Saturday, 9 November 2019

What are the most effective steps to learn Drawing? Simple answer, practice!

 Longer answer: There are three steps that you need to go through in order to draw well. Number 1 is observation, number 2 is understanding and number 3 is application.

    Observation - 80%+ of drawing well is observation. Learning to see the world around you with an artists eye. Dont look at a tree and say, I will draw that, then fail. Instead look at the tree in the context of the lanscape it is sitting in. Look at how the branches spread out from the center. See how many times the branches divide into smaller branches, is there a pattern? Squint your eyes and trry to decern - if you had to draw this tree using just 10 lines, which elements would you decide to show? Try to observe the angles of the branches in relation to the horizon, in relation to the trunk, in relation to each other. Does this tree lean to one side, was it wind-swept as a sappling? Or did a deer nibble the young shoots, leading to a deformity? I think you get the idea. Looking and seeing are two different things. To become an artist, regardless of medium you have to learn to observe.
    Understanding - If you tried to draw a face and realised it was looking flat or disproportioned. Or you drew a mouth and it looked like an almond instead of some juicy lips. Then, it is likely you do not understand what you are drawing. Try to understand the fundamentals of form. Learn that the mouth actually sits upon a barrel like structure of bone and muscle. Learn that the mouth is controlled by dozens of muscles. Learn that the bottom lip is generally thicker and more succulent than the top lip. Learn that a smile can change the whole shape of the mouth. The same applies to any object whether man made or natural. form follows function, try to understand what the function is and why the forms are the way they are. Then… you can draw a framework in order to add your sketch to.
    Application - Efficiency comes through practical application of knowledge, practical application comes from practice. The first time you draw a rabbit, it will suck! The second time it will look slightly better. By the 50th time, it will look so much better. Practice is key. But be sure you are practicing the right things. Dont spend six weeks drawing a box, instead draw a page or two of boxes, then find something that has an underlying form of a box, then draw that object. Later go back and draw some more boxes. The idea, is that you need to learn and practice many different aspect of drawing in order to well… draw well! But unless you apply that knowledge and learn from that experience you will not progress as fast as you possibly could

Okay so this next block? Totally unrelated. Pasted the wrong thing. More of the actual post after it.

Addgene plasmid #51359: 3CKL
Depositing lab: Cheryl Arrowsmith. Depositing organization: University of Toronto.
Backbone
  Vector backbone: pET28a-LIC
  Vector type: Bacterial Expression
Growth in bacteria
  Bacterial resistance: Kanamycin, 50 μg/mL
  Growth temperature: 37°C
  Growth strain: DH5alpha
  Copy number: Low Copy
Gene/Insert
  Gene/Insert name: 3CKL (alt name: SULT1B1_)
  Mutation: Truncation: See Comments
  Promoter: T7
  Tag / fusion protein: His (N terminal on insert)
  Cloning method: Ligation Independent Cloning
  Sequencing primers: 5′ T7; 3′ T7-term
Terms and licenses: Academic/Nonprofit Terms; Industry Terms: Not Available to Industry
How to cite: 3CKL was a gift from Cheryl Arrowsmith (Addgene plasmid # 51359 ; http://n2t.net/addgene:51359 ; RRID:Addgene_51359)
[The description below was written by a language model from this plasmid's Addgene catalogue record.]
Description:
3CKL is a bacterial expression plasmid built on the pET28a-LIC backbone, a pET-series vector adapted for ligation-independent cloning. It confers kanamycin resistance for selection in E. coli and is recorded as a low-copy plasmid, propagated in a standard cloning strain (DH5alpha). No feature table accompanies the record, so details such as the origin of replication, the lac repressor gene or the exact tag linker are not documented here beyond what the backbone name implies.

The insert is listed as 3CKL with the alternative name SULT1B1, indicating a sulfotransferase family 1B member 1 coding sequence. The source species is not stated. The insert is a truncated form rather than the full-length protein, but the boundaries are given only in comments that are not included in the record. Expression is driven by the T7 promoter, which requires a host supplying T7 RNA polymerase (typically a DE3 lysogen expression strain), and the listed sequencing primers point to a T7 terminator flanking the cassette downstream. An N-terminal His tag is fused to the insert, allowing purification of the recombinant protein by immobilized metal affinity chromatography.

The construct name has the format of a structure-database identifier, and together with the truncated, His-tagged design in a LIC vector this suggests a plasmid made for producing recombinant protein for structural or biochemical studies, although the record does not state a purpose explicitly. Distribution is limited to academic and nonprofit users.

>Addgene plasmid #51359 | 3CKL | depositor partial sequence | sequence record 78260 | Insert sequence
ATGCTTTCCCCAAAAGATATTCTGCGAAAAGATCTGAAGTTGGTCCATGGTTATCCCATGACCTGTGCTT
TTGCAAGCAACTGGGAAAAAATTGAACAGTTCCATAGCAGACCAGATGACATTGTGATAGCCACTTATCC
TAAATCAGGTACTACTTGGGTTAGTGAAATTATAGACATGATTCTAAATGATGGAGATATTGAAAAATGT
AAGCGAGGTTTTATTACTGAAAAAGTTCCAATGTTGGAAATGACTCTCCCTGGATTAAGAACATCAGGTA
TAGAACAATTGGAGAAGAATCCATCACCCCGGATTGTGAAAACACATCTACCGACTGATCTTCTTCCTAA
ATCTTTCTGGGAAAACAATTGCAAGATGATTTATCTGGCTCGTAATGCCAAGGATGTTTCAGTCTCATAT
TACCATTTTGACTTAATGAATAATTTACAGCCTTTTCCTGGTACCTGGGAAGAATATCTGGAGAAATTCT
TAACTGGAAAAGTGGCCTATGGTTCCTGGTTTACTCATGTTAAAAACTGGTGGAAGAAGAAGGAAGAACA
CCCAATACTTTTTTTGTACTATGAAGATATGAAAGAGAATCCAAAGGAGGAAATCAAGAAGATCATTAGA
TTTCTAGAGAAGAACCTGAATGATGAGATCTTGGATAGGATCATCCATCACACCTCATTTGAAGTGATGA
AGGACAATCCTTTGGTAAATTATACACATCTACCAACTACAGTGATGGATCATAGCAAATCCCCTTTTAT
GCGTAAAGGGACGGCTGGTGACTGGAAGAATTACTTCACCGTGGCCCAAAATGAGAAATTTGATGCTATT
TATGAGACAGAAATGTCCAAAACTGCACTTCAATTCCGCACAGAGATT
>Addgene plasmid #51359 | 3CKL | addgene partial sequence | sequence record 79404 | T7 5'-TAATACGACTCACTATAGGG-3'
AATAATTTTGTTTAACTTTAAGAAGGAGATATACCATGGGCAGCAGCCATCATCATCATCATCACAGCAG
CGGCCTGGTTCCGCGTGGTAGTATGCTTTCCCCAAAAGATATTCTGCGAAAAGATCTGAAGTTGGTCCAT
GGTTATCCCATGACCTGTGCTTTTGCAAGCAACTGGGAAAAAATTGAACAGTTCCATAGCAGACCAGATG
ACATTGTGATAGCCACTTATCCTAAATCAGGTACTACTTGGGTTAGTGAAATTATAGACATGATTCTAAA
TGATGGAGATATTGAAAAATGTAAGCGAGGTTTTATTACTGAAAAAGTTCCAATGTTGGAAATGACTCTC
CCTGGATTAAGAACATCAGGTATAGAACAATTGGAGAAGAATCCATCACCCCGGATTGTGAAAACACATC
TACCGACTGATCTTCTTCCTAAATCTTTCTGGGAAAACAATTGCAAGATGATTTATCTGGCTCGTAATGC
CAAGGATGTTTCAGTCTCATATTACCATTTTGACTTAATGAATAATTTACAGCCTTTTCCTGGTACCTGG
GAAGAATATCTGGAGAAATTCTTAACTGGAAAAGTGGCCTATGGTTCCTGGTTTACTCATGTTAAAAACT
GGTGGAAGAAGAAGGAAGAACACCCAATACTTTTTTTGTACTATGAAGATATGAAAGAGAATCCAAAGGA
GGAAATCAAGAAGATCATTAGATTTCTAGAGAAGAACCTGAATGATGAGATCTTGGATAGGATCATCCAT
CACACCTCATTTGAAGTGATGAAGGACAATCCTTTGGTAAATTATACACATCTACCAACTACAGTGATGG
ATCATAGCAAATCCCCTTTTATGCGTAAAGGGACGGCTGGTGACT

Draw a lot.

Don't be precious about materials. Don't use fancy art board or moleskines. Get a big newsprint pad or a stack of cheap legal pads from Staples. You want to draw as much and as quickly as possible, without being worried about wasting expensive paper

Draw fearlessly.

Use a pen or Sharpie. No erasers, no correcting fluid. Fill the page completely as fast as you can. Use loose scribbles and gestures. Don't sweat details. Use The Force -- let go your feelings, young Skywalker. Get it right the first time or start over. Try to push each drawing to completion, but if you're really not happy with where it's going, toss it in the recycling and move on. Also try drawing without looking at the page. Get ready to be pleasantly surprised by the result.

Draw light, not objects.

Squint your eyes at the scene until all you can see are big blobs of light and dark. Draw those. Try to ignore boundaries of objects; let those emerge from the natural boundaries of light and shadows.

Draw repetitively.

Get a stack of 3x5 index cards. Set up a simple still-life, a bowl of fruit or whatever, and draw it on every single index card. Do it from different angles, distances, etc. Use simple lines and don't spend more than two minutes on each one.

Draw fast.

Give yourself thirty seconds to do an entire scene. Use big newsprint and a Sharpie. Ignore details. Use wide, loopy gestures. This is an especially important exercise when you get started drawing people, where it's easy to obsess about faces or hands or feet without ever getting to the overall pose. One out of ten 30-second drawings you do will be amazingly good.

Draw everything.

Bowls of fruit and people are always nice, but try drawing whatever's around: rocks, tangled computer cables, a brick wall, a rumpled bedsheet, wrappers and packaging, flaking paint, a movie poster, other works of art, a comic book page, an eggbeater, the underside of a table. Imitate other artists you admire. Copy your favorites as exactly as possible.

There's no such thing as "talent."

Everybody who draws well got there by practicing, practicing, practicing, formally or informally. The only thing that separates you from the masters is the Gladwellian ten thousand hours. Get to it, and have fun.